BLACK HAT USA 2021 - Las Vegas - A pair of researchers who have been rooting out security flaws and weaknesses in cloud services over the past year revealed here this week new issues that they say break the isolation among different customers' Amazon Web Services (AWS) accounts in the cloud.
Such cross-account cloud service vulnerabilities likely are more widespread than AWS, too, researchers Ami Luttwak and Shir Tamari of cloud security startup Wiz.io said of their findings.
The cross-account flaws suggest a chilling reality for cloud customers: that their cloud instances aren't necessarily isolated from those of the provider's other customers, according to the research. "We showed that it's possible to manipulate services in AWS to access to other services," Tamari said in an interview. That could allow an attacker to read data in another cloud customer's S3 storage bucket, or send and store data from their cloud account to another customer's for nefarious purposes, the researchers demonstrated.
But the three security flaws the researchers found — vulnerabilities in AWS Config, CloudTrail, and AWS Serverless Config that AWS fixed earlier this year — merely reflect a bigger problem with securing cloud services. Luttwak and Tamari say their latest findings underscore the need for a CVE-type repository where cloud providers and researchers can share vulnerability information, and they plan to pursue an industry initiative that does just that.
"We think that cloud vulnerabilities are an industry problem. How do we make sure everybody knows about 'this' vuln? Every day, we're finding these [various] kinds of vulnerabilities" in cloud services, Luttwak told attendees during the pair's presentation this week on the cross-account flaws they found in AWS late last year.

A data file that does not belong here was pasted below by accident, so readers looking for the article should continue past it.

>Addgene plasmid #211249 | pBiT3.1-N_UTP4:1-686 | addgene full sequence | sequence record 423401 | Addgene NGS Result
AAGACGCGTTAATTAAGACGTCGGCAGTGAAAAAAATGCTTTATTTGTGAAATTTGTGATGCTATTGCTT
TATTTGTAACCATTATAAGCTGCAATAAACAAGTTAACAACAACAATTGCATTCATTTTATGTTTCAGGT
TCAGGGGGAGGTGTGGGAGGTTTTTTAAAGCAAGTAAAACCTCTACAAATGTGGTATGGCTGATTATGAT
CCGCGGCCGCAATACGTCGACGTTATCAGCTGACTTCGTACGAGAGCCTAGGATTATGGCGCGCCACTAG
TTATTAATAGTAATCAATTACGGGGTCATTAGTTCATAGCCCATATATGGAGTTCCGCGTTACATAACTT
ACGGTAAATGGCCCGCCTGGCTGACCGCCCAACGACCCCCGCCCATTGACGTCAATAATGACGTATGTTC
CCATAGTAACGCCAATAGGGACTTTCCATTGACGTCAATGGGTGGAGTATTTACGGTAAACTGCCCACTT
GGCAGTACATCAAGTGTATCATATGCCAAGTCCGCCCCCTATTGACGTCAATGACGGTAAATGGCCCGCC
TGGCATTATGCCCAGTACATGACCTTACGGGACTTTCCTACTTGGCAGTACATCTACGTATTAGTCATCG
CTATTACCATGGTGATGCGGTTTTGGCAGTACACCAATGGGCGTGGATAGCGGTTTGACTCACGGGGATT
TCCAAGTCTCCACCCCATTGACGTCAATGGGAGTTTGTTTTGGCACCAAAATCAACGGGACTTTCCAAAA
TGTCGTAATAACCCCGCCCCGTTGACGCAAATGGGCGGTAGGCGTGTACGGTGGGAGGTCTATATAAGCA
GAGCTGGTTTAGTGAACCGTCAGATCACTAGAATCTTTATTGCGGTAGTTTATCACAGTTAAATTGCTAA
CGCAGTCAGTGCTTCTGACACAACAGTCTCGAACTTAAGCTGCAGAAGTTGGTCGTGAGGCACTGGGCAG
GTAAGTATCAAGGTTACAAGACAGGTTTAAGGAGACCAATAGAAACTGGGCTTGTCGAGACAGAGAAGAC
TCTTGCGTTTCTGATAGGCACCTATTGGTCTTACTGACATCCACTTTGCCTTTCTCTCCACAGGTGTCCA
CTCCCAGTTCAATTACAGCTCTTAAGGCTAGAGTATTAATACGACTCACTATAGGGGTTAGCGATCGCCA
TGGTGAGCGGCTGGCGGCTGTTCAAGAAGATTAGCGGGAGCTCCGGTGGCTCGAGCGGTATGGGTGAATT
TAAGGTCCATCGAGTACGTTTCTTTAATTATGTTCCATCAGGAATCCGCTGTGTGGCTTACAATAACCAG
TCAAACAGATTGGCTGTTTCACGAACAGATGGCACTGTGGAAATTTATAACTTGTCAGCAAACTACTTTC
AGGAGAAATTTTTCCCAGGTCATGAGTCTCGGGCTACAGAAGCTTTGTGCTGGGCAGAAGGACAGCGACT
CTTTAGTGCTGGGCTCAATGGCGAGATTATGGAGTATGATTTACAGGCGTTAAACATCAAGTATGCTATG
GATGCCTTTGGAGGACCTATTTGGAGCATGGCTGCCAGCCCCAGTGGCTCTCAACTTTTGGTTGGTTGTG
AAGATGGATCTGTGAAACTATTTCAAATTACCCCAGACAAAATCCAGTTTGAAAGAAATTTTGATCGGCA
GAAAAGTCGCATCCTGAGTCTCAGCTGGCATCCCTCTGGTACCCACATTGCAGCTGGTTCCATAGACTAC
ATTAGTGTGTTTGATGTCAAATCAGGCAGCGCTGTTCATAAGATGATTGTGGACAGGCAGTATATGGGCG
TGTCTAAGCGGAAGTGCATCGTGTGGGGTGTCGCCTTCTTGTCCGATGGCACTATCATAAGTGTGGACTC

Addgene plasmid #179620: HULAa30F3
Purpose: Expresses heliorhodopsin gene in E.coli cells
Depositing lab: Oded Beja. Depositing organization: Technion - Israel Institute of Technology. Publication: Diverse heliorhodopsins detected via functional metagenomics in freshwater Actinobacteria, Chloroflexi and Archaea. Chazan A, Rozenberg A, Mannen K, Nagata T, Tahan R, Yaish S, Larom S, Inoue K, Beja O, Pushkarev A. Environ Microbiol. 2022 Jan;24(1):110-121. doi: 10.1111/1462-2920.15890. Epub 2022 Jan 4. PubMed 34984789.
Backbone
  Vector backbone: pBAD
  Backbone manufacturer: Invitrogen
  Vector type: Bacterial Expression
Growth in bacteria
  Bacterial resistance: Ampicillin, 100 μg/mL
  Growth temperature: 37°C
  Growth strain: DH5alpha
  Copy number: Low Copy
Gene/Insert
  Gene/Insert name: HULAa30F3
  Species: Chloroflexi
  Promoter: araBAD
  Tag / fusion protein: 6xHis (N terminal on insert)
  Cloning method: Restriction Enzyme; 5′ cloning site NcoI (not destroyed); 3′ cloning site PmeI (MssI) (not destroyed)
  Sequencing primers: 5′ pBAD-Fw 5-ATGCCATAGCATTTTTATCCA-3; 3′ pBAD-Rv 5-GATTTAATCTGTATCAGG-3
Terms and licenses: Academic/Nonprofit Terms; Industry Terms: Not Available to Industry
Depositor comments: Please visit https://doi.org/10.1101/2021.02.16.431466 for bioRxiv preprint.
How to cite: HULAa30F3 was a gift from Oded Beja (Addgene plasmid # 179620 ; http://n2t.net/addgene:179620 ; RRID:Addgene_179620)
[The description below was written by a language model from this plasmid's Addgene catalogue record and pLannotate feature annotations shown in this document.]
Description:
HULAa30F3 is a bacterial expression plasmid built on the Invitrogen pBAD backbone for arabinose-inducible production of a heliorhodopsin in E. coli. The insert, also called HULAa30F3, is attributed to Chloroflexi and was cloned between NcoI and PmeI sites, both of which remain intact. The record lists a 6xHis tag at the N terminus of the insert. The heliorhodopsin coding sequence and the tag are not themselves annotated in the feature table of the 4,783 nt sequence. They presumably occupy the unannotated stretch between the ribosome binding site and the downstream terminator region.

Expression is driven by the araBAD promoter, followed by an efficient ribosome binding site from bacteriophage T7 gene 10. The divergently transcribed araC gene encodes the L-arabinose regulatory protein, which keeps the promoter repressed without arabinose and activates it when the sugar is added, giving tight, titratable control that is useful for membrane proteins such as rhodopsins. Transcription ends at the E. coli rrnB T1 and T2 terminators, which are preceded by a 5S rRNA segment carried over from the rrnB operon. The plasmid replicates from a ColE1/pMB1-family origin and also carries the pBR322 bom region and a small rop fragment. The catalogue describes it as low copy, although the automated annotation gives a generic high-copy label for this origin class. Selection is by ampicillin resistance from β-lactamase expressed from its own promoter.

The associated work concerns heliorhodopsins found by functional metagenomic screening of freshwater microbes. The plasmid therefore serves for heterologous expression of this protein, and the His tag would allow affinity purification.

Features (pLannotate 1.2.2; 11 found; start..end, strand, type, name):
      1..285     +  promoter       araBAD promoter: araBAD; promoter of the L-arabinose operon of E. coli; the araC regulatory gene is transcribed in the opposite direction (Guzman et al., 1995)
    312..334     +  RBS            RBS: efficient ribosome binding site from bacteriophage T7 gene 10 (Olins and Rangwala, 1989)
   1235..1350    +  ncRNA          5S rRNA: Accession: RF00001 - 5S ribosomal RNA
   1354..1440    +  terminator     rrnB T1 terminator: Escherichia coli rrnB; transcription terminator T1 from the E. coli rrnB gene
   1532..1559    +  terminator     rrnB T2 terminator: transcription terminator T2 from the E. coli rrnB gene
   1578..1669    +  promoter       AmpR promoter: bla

"It's about us as an industry and the need to share that" information, said Luttwak, who has approached the Cloud Security Alliance (CSA) with the proposed concept. The industry needs a database that lists cloud vulns, "a 'CVE' system for the cloud," he explained.
That would provide a formal accounting of cloud vulns and include their severity ratings as well as the status of their fixes or patches. "We need to be able to identify vulnerabilities and have good tracking numbers so customers and vendors can track those issues, and have a severity score for fixing those vulnerabilities," Tamari said in an interview.
Luttwak and Tamari's "aha" moment that led to their call to action for a centralized vulnerability tracking system for the cloud came when they found that five months after AWS had fixed the cross-account flaws they reported to the cloud services firm, some 90% of AWS Serverless Repository buckets were still improperly configured. So AWS customers apparently had not applied the new "scoping condition" setting in Serverless Repository, which AWS had alerted customers about via email and the AWS Personal Health Dashboard.
"Most are still using it configured [incorrectly] and with full access" to their S3 storage buckets, Luttwak explained.
AWS sees the researchers' findings differently, however. An AWS spokesperson said that the issues reported by the researchers aren't vulnerabilities but instead configuration choices that some customers use and others prefer not to use.
More Vulns on the Horizon
Tamari noted that cloud security research is still a relatively new discipline, and there's plenty of unknown issues yet to be uncovered. "There are so many new features [for cloud services], and it's very hard to track all the models and updates," he said, and cloud services can easily be misconfigured by an organization.
"The idea [is] that there are so many cloud services vulnerable to cross-connect vulns, we want the community to help search" for them, he said. The hope is that sharing those findings among the security community could help raise awareness among organizations adopting and configuring cloud services.